You may remember the Barenaked Ladies song, If I had a $1,000,000, which was released in 1992.
You would need about $1.85 million today to have the same buying power as then, depending on the inflation rate used in the calculation over the past almost 30 years.
However, a million dollars today is still a lot of money.
Many of us will have wondered what it would be like to have, or win, a million dollars, especially when we were very young. People of all ages regularly purchase lottery tickets with the dream of winning jackpots exceeding a million dollars and, I would imagine, with thoughts of “what if.”
So what if — what if you had an extra million dollars in cash? What would you do with it?
As I think about this, I wonder if it would make a difference in where it came from. Would you think of it differently if you had worked hard to earn it compared to winning a lottery? I think it might.
Let’s think about having an extra million dollars, then, and getting it from a windfall-type year, or maybe earning it over a couple of exceptionally good years in a row. What would you do with it?
I talk to farms occasionally about the concept of establishing investment guidelines. Many larger businesses will have them, as required by governance structures, such as boards of directors. Farms rarely have formal boards of directors so there is no requirement to have investment guidelines, but I think the concept can apply.
Investment guidelines are the general criteria, established by farm owners and shareholders, to guide investment. Having written guidelines would be helpful in the $1 million what-if scenario. Without guidelines, how would you decide what to do with the million dollars? Note that they are guidelines only. The farm owners or shareholders still have to make the decisions.
Your investment guidelines and what you do with the million dollars will depend on a couple of things — the type of person you are and the state of your farm at the time of getting the million. Some people will be inclined to save it. Some will be inclined to spend it. It depends on the person and the situation. Neither is right. Neither is wrong.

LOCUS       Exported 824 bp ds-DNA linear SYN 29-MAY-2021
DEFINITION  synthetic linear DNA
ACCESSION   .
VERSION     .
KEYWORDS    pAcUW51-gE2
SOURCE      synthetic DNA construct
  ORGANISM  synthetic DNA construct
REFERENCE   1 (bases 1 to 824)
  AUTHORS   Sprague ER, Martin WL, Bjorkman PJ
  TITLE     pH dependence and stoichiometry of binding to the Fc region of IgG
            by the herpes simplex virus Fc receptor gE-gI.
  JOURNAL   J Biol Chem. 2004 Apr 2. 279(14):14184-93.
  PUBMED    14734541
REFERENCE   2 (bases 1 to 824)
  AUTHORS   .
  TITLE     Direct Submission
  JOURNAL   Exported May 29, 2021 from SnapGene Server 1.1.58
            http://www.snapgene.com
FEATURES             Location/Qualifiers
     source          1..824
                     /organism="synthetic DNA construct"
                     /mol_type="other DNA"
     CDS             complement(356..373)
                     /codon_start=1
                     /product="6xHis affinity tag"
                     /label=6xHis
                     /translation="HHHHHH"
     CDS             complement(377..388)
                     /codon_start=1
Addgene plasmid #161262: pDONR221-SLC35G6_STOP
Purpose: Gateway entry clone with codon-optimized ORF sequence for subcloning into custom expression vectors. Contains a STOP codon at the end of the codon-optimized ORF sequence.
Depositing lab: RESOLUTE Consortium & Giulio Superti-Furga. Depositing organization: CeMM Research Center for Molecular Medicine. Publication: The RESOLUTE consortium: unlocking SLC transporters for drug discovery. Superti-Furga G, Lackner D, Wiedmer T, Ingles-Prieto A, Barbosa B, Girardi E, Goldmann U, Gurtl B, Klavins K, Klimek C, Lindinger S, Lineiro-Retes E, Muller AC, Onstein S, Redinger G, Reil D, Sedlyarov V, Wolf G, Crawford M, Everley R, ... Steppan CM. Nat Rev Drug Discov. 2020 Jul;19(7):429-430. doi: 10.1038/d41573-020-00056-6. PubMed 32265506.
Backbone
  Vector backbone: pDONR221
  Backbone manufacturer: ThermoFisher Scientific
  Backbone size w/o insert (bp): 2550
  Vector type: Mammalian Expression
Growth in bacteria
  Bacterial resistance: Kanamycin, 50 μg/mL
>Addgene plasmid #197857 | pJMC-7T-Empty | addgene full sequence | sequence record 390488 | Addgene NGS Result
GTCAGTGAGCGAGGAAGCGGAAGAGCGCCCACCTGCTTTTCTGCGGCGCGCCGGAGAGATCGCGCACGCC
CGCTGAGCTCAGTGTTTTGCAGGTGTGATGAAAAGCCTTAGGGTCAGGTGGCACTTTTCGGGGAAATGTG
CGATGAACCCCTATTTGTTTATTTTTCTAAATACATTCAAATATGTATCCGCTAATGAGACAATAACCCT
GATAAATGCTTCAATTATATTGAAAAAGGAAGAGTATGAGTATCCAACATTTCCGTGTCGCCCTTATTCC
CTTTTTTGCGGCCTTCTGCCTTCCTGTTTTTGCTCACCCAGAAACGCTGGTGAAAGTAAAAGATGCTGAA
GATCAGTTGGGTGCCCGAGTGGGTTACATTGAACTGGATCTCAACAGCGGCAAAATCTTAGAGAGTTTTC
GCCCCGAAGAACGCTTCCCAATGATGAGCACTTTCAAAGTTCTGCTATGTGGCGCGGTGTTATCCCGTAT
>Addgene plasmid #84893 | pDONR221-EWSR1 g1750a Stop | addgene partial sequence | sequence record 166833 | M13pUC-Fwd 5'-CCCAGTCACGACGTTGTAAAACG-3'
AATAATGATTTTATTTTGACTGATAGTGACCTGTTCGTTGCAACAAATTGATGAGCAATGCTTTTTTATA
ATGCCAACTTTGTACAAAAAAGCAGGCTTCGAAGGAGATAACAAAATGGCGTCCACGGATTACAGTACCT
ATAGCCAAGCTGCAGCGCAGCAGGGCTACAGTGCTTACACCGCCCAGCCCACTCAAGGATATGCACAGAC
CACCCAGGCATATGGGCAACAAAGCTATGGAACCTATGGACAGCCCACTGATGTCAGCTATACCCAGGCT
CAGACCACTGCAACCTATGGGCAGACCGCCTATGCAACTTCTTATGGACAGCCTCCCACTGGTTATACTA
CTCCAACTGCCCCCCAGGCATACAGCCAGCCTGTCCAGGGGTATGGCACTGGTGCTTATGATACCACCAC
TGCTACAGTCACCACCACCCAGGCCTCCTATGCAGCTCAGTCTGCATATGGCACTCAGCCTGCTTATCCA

However, when farm owners are setting investment guidelines and deciding what to do with an extra million dollars, it will help to keep in mind that individuals in a family farm business likely have differing thoughts on investment and risk.
Saving is less risky than investing — for example, where the investment is in something like a guaranteed income certificate where the investment is not at risk.
The tradeoff, though, is a lower expected return. Everyone knows that investing in a farm carries substantial risk with it. It is pretty much unavoidable. Can there be an acceptable rate of return on the investment made in the farm business and enough to justify the associated risk? That’s a whole other topic.
Let’s think about organizing what to do with a million dollars into two areas: business and personal/family.
- Either invest in productive assets, such as land, quota or breeding stock, or save the money until an opportunity comes along to make one of those purchases.
- Determine how much working capital you want to set aside to finance operations for the next year or years. Many farmers are increasing their working capital as a way to manage the volatility that exists in the business. How much of the million dollars gets spent here depends on how much working capital you have to begin with.
- Try to avoid the temptation to spend it all on equipment. It depreciates. On the other hand, it may be a great opportunity to upgrade certain pieces.
- Paying down debt may be an option. In this low-interest-rate environment, you may want to look at repaying debt with the highest principal repayment commitments.
- Transition planning is something to consider, even if the actual transition is years away. Look at what you can do at this time to benefit a future transfer of ownership and management.
Personal and family priorities
- Spend some of it. Get some enjoyment or return on the personal investment that you and your family have made in the business.
- Personal retirement plans. Associated with succession planning for the business, what can you do that may benefit your own retirement, even if it may be years out?
- Consider investing in management development. Good management programs and resources can require a significant financial investment. Is it a good time to invest in performance and business management development strategies?
- Education for your children is an option. Costs associated with education are high, especially if it requires moving away from the parental home.
What would I personally do with a million extra dollars? I’ve thought about it. I’m honestly not sure. It would depend on the day, I guess. It’s fun to dream sometimes though. Whatever I did, I hope it would be an intelligent and importantly, an informed decision and not just a spur-of-the-moment thing. Having a set of investment guidelines would likely help.
Terry Betker, PAg, is a farm management consultant based in Winnipeg. He can be reached at 204-782-8200 or email@example.com.